Boeing said its 737 MAX crisis had cost $1 billion in the first quarter as it withdrew its 2019 profit forecast on continued uncertainty about when the grounded jets will fly again after two deadly crashes.
The US aerospace giant also cited spending on the software fix and related training, according to an earnings presentation released today that listed the $1 billion in 737 programme costs.
The results are the first since the company entered crisis mode with the March 10 crash of an Ethiopian Airlines jet, which along with an October Lion Air crash claimed 346 lives.
The US aerospace giant reported $2.1 billion in profits, down 13.2% from the same time a year ago due in part to the $1 billion hit from the 737 programme. Revenues dipped 2% to $22.9 billion.
Boeing also pulled its full-year profit forecast, citing "uncertainty of the timing and conditions surrounding return to service of the 737 MAX fleet."
Regulators ordered the global grounding of the plane shortly after the second crash, a move that has also forced the company to halt new deliveries of its most-ordered plane, denting revenues.
Analysts in recent weeks had trimmed their forecast for Boeing earnings in light of the crisis but will scrutinise today's results to see whether they need to lower expectations further.
In addition to the $1 billion in 737 programme costs, Boeing said it had booked charges associated with a software fix to the jet's anti-stall system that is thought to have been a factor in both accidents.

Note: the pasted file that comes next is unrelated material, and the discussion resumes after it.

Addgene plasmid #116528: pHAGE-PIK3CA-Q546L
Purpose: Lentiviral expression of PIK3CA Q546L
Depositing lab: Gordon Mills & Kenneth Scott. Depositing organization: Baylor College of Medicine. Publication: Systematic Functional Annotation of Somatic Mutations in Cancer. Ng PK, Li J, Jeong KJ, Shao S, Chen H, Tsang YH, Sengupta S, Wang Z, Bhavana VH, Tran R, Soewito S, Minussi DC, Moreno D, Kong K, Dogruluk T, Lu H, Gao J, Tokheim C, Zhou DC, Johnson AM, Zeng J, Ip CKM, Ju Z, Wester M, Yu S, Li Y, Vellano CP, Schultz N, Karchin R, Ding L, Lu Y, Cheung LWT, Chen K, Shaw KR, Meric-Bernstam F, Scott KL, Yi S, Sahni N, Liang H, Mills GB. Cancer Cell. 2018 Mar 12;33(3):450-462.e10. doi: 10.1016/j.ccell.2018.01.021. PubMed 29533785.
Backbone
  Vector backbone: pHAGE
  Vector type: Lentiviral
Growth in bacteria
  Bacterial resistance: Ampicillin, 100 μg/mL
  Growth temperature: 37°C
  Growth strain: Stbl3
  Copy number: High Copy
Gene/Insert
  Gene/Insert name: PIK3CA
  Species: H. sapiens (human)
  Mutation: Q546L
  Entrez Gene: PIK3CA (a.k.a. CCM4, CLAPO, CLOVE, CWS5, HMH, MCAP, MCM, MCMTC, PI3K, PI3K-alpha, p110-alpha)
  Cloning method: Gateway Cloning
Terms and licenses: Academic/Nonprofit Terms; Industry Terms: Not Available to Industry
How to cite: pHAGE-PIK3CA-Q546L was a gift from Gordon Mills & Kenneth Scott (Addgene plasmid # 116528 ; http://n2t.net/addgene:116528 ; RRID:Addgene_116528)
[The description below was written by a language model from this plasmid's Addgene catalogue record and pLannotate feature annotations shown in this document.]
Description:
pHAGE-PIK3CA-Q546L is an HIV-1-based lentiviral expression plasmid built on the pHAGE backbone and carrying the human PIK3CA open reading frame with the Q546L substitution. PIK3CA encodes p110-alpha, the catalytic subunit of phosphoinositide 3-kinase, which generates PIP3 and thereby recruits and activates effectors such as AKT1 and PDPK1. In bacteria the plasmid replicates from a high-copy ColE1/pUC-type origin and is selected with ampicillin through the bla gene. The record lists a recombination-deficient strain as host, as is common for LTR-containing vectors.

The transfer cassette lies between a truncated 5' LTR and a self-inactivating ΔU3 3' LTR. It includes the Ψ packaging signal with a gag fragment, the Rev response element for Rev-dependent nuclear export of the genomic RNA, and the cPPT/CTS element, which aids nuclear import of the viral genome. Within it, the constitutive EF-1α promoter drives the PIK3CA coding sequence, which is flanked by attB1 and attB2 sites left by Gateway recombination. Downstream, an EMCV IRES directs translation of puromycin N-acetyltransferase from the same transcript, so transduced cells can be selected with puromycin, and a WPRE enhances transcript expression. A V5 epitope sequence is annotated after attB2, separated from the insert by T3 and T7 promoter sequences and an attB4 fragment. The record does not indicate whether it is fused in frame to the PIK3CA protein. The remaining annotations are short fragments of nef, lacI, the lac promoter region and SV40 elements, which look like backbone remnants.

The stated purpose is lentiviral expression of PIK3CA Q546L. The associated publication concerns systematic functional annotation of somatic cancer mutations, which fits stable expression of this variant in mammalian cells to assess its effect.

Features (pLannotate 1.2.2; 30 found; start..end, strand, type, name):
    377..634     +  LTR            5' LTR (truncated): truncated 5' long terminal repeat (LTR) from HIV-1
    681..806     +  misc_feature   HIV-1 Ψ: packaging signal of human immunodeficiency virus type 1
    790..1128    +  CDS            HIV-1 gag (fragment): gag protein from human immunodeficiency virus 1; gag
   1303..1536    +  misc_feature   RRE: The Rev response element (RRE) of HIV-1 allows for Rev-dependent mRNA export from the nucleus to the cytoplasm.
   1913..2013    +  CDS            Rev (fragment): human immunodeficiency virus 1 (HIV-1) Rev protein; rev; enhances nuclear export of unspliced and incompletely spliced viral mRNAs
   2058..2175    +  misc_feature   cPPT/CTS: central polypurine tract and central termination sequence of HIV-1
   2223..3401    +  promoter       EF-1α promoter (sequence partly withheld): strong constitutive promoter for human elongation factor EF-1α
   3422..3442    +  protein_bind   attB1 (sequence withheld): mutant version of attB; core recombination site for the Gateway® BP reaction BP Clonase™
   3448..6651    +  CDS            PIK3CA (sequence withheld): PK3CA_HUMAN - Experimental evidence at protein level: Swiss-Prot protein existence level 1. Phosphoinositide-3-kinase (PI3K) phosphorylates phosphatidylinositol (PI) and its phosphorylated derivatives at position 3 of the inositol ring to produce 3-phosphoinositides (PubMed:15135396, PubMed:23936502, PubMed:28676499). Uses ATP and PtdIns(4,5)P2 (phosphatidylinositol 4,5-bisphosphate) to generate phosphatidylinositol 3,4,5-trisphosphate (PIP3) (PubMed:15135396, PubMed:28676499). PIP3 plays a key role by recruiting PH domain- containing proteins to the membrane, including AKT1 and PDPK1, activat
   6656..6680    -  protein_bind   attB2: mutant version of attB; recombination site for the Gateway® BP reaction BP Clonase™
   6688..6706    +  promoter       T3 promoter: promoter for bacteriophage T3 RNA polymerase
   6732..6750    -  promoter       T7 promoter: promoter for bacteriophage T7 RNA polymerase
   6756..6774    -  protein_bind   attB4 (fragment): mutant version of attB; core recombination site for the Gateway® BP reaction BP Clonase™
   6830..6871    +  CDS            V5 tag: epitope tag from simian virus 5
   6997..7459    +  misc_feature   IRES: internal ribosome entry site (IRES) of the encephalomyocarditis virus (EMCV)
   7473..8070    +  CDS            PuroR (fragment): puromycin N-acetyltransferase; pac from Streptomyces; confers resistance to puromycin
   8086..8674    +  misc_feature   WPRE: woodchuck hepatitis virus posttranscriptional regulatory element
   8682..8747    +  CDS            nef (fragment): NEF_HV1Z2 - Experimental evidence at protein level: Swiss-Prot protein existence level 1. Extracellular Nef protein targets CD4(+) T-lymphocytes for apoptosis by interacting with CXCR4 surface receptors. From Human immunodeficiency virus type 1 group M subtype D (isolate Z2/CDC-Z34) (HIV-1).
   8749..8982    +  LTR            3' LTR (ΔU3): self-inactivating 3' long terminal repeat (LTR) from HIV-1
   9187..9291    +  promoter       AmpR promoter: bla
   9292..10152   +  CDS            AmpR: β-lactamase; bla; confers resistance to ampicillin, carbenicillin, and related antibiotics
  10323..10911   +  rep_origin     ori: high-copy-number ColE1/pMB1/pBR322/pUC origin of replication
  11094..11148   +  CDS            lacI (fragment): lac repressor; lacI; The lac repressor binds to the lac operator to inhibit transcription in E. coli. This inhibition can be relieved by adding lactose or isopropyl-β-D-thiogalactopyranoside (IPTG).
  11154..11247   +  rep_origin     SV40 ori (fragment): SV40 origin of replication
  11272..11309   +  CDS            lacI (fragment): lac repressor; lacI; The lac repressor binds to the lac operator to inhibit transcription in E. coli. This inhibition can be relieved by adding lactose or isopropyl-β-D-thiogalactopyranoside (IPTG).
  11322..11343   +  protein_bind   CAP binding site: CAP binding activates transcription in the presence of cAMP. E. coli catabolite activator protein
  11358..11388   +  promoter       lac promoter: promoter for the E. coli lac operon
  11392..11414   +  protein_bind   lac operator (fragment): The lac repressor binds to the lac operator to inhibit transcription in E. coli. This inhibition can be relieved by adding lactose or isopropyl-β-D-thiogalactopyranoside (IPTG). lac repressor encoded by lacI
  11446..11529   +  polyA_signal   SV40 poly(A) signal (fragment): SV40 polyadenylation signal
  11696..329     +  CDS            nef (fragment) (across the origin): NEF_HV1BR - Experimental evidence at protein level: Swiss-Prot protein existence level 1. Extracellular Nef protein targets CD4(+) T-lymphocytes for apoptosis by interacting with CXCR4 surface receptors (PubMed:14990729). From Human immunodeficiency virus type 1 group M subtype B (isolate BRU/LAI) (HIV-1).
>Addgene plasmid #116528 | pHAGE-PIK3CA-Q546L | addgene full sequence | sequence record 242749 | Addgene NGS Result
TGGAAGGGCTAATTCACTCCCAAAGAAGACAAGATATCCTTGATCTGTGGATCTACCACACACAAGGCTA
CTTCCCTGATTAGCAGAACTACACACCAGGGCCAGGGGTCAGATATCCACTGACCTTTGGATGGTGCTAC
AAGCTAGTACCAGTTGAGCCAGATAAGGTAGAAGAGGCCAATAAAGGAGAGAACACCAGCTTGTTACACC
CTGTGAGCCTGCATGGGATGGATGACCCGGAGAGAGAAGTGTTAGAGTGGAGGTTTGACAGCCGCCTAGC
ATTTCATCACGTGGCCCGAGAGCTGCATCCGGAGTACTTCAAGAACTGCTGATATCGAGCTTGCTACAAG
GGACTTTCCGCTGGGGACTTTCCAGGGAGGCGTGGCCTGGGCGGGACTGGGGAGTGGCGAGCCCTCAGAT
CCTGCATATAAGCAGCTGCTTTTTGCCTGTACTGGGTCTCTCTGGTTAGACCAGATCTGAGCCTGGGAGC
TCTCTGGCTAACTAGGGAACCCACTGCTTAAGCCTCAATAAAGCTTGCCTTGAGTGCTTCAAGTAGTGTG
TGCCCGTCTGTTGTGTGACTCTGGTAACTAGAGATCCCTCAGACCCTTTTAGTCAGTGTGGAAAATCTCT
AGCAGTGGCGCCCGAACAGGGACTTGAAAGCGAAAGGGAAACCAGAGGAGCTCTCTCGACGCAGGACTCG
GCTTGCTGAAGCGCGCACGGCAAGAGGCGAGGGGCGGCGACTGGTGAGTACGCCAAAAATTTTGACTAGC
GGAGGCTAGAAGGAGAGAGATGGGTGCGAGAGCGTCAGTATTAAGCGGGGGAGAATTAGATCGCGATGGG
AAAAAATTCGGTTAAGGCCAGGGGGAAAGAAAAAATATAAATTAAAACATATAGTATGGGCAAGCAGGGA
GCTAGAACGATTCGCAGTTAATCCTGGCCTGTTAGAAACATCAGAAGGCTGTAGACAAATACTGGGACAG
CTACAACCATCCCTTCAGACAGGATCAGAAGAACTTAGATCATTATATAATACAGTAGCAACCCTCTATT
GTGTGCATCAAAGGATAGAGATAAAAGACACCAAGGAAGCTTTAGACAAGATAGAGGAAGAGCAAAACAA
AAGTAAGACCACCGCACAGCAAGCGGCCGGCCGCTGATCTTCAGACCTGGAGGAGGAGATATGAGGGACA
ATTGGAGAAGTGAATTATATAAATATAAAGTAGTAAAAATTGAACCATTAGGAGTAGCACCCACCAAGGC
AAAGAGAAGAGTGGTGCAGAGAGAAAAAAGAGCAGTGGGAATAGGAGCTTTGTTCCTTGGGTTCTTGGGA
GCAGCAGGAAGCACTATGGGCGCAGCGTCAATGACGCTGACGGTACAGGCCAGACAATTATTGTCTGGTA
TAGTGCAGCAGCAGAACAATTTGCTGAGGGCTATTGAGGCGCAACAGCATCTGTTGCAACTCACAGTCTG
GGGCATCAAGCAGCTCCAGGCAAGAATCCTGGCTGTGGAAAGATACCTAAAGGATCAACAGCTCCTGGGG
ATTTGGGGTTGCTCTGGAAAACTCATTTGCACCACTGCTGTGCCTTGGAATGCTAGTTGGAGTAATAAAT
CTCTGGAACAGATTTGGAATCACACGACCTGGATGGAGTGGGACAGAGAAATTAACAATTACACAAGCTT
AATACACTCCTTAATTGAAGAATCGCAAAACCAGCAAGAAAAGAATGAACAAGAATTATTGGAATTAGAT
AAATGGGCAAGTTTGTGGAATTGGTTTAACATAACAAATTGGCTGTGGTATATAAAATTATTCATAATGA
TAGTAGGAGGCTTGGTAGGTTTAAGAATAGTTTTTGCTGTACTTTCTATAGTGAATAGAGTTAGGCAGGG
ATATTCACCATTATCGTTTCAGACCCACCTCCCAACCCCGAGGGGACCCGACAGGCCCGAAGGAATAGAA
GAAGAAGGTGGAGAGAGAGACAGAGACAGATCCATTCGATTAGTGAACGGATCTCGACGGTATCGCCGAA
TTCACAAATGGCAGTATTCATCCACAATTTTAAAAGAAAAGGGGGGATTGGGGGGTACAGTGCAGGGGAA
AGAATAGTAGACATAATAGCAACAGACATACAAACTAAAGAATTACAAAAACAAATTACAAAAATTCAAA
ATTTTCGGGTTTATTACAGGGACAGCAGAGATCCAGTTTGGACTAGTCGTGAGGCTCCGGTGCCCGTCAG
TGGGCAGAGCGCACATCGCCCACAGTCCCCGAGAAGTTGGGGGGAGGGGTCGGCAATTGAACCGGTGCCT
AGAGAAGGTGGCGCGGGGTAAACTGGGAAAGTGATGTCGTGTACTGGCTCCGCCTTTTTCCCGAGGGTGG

The company announced earlier this month it was cutting monthly production of the 737 by about 20%.
Boeing said it is "making steady progress" on the software fix and has conducted more than 135 test flights as it works with global regulators and airlines.
"Across the company, we are focused on safety, returning the 737 MAX to service and earning and re-earning the trust and confidence of customers, regulators and the flying public," its chief executive Dennis Muilenburg said in a statement.
The company is hoping to win regulatory approval from the US Federal Aviation Administration by the end of May for its fix and to have the planes cleared to fly in July, according to a source familiar with the situation.
Other key questions concern any compensation payments to airlines that have been forced to cut flights because of the 747 MAX grounding or that have not received new planes they were expecting.
Boeing also faces numerous government probes, including a criminal investigation involving the US Department of Justice.
Despite the crisis, many analysts are optimistic about Boeing's long-term prospects, given robust global aerospace demand.
They expect Boeing will be successful in finding a fix to the 737 MAX's problems that enables the plane to return to service and continue to command the interest of airlines.
However, some caution that Boeing's reputation has taken a hit from the crisis that could deteriorate further with any additional missteps.